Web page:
Ban on coal, petroleum coke to impact power supply: minister
The plan by the governments of six counties and cities in central and southern areas of Taiwan to ban the burning of bituminous coal and petroleum coke at local factories and power plants has sparked worry over a drop in power supply and its effect on the country’s industrial development.
Minister of Economic Affairs John Deng ( ) warned during a hearing of the legislative Economics Committee on Wednesday that if the burning of coal and petcoke is prohibited countrywide, both the industrial development and the output of power plants will be impacted.
He knows that “the locals wish for clean air, but people should try harder to raise the environmental protection standards of upstream industries, instead of completely banning the use of what everyone needs.”
Banning the burning of coal will greatly affect the power supply by the coal-fired Taichung Power Plant, whose installed capacity accounts for 20 percent of the total controlled by state-run Taiwan Power Co. ( ), according to Deng. The ban was initiated by the Yunlin County government, backed by Chiayi City, Tainan City, Changhua County, Taichung City and Chiayi County, in an effort to stem serious pollution levels caused by large quantities of PM 2.5 particulates in the air, which are highly harmful to human health.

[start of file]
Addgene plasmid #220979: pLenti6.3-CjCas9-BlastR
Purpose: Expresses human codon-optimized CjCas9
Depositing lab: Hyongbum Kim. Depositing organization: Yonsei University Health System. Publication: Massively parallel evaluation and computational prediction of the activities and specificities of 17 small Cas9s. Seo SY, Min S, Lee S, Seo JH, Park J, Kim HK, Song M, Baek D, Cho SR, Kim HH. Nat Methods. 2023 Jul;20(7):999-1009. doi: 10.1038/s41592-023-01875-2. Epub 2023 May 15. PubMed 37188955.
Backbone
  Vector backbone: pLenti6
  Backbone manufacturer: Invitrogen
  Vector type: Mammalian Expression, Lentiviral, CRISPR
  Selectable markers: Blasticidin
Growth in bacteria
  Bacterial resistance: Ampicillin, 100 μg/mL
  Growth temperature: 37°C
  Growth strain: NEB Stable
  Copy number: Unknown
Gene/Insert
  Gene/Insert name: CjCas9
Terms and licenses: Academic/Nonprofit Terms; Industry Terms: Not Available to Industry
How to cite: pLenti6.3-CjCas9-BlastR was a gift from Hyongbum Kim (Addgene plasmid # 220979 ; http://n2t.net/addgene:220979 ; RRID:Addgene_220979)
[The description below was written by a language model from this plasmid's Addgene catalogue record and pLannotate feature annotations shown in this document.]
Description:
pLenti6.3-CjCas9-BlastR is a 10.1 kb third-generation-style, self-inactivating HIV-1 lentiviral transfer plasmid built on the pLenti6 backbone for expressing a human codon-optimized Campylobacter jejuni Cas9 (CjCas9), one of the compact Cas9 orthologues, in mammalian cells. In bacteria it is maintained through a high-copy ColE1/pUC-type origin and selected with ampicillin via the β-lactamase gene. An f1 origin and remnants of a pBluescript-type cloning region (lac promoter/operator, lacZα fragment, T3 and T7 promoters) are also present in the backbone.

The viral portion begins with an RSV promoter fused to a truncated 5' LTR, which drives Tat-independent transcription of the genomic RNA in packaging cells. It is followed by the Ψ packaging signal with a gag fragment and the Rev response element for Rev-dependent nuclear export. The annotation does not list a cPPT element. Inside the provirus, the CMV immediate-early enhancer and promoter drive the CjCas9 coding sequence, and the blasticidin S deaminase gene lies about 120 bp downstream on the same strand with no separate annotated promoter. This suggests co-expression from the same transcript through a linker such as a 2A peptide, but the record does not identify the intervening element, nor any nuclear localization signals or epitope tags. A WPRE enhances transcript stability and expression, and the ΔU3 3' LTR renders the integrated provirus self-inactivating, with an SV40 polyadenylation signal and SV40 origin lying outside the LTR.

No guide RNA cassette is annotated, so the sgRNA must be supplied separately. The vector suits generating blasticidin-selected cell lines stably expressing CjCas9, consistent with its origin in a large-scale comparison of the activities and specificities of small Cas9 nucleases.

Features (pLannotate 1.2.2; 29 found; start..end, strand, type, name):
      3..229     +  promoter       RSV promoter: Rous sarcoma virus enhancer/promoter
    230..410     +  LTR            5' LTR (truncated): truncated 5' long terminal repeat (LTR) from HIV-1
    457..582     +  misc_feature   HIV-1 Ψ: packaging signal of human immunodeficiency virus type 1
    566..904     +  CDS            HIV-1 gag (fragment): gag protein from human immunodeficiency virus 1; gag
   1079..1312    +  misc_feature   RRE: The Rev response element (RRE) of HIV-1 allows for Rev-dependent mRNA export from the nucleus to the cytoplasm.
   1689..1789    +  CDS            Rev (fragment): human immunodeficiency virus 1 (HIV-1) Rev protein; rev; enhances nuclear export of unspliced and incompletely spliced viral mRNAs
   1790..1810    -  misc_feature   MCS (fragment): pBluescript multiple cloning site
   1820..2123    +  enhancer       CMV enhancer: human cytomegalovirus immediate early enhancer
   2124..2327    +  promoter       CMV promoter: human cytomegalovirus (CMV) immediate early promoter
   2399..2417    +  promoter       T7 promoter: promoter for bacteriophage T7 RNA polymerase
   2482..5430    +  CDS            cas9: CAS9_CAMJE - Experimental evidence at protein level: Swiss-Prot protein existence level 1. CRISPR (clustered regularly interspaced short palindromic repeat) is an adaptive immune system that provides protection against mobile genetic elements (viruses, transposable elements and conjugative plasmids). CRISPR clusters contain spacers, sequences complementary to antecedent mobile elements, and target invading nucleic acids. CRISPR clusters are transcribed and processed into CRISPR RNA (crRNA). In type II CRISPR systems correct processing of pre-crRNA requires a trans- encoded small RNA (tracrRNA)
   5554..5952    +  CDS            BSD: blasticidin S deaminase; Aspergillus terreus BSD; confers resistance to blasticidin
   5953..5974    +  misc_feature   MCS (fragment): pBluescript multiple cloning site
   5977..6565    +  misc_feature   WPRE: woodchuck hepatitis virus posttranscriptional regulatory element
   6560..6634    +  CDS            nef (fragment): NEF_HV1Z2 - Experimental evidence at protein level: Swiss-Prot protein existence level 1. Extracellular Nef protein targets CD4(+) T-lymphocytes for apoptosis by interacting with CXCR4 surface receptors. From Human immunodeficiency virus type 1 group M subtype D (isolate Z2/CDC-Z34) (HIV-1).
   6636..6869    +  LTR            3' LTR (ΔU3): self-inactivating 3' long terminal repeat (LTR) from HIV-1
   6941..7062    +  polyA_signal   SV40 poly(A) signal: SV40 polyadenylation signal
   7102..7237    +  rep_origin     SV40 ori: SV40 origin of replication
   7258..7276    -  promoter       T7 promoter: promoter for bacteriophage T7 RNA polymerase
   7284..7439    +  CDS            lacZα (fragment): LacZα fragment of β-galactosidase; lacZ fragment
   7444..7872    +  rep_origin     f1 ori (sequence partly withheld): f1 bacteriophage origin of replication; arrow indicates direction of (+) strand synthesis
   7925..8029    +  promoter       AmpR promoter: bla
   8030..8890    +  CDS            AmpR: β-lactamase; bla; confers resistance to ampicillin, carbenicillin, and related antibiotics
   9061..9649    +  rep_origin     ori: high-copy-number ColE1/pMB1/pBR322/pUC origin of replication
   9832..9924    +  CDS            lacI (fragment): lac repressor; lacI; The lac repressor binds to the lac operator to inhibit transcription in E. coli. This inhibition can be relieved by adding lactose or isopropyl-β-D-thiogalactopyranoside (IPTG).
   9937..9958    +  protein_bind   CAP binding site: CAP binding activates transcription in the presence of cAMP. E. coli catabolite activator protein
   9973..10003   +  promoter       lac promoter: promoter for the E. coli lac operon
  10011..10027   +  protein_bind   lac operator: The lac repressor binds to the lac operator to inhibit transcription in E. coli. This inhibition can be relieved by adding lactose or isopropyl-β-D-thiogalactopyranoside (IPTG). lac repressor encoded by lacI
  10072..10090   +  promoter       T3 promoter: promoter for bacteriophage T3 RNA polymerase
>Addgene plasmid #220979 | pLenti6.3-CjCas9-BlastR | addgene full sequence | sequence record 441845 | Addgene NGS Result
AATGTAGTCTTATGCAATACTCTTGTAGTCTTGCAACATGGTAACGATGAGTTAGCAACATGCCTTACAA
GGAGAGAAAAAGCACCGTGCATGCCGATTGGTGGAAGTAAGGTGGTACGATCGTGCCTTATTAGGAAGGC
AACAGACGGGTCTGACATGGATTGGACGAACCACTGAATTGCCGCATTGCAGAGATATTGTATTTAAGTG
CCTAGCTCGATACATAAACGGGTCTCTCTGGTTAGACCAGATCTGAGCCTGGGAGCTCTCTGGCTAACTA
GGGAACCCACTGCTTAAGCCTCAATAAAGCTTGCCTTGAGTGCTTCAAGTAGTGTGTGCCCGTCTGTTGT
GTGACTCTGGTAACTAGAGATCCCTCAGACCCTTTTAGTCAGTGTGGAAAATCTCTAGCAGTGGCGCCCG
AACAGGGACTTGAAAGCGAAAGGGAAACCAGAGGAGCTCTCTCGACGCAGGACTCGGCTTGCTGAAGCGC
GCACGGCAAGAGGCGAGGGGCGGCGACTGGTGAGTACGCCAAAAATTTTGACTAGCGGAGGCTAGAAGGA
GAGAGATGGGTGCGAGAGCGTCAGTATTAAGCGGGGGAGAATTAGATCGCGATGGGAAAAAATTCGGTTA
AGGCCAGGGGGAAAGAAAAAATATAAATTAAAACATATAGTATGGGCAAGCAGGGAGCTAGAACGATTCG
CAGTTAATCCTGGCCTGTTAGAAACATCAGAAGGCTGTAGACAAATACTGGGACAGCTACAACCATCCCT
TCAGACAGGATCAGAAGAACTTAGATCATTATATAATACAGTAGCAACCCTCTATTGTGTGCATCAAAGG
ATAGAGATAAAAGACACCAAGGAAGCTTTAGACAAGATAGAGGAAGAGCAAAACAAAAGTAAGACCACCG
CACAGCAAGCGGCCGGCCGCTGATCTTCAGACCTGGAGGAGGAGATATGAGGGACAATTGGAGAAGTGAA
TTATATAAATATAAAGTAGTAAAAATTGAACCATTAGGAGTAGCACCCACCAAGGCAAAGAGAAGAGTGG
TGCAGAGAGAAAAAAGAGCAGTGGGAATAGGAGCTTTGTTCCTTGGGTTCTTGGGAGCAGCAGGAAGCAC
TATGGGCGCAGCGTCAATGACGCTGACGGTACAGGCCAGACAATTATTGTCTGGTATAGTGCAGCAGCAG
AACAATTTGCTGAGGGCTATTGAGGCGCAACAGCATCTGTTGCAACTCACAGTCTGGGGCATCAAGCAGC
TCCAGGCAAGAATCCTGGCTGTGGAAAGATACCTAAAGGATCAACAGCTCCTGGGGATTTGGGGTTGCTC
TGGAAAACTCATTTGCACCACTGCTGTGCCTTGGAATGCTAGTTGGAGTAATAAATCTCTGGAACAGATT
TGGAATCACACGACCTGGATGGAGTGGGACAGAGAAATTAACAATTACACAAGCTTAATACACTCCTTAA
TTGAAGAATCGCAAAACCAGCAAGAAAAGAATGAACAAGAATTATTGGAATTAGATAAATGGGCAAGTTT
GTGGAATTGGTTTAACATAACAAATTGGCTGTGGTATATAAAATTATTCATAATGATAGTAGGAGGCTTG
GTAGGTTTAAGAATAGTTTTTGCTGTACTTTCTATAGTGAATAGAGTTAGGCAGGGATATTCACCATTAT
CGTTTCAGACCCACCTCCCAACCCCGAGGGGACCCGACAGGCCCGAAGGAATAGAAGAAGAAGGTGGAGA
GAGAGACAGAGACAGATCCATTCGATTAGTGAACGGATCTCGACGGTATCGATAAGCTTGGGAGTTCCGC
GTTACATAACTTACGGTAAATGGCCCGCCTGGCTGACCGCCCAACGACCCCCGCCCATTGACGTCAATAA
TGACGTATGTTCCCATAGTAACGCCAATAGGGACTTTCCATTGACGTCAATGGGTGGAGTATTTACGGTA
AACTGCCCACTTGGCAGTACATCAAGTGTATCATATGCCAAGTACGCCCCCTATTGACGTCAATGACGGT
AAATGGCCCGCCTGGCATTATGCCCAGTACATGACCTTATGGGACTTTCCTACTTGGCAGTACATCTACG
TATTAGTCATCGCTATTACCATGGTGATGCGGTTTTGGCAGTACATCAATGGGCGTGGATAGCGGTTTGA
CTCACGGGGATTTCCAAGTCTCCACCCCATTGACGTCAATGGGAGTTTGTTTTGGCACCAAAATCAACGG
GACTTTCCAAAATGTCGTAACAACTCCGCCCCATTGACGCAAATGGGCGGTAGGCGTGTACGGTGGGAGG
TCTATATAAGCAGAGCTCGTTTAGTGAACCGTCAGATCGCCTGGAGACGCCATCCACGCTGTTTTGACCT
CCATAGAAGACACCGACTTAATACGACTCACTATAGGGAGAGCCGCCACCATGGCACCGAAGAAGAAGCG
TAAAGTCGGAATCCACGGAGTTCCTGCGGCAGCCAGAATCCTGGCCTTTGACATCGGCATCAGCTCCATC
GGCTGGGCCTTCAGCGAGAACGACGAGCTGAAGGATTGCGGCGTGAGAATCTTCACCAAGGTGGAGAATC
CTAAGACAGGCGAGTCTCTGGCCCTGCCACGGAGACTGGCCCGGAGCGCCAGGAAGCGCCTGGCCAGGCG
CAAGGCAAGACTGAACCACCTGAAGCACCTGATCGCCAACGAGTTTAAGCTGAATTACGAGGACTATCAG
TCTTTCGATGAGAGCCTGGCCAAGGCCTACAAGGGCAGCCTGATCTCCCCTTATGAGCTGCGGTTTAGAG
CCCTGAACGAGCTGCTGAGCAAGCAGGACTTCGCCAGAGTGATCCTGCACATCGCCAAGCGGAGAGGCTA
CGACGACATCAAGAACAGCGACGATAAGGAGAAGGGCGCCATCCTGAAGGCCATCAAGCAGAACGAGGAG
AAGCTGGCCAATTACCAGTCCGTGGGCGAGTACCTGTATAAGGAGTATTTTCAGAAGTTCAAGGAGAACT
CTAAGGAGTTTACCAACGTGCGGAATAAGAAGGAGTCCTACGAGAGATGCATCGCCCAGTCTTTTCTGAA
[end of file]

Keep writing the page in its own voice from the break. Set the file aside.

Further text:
Kuomintang lawmaker Huang Chao- shun ( ) asked the central government to formulate stricter air pollution standards because “it is not unreasonable at all for people to make such a demand.”
And it is better for the central government to draft the law, she noted.
In the six counties and cities that plan to ban the burning of coal and petcoke with local regulations, the installed capacity of their combined coal- fired electricity generators totals 11,051 megawatts (MW), accounting for 22.8 percent of the total installed capacity of the country.
It was estimated that the net peak power supply capacity of the generators in the six counties and cities was 10,388 MW, accounting for 25.8 percent of the nationwide peak load.
Since the reserve margin has been lowered to 14.7 percent in 2014, if the burning of coal and petcoke is banned outright, the coal-fired power plants and cogeneration power plants in central and southern Taiwan would have to cease operations, leading to a shortage of power supply, the Bureau of Energy under the Ministry of Economic Affairs said.
Such a ban will lead the country into an immediate power crisis with serious outages and strict rationing, the bureau warned.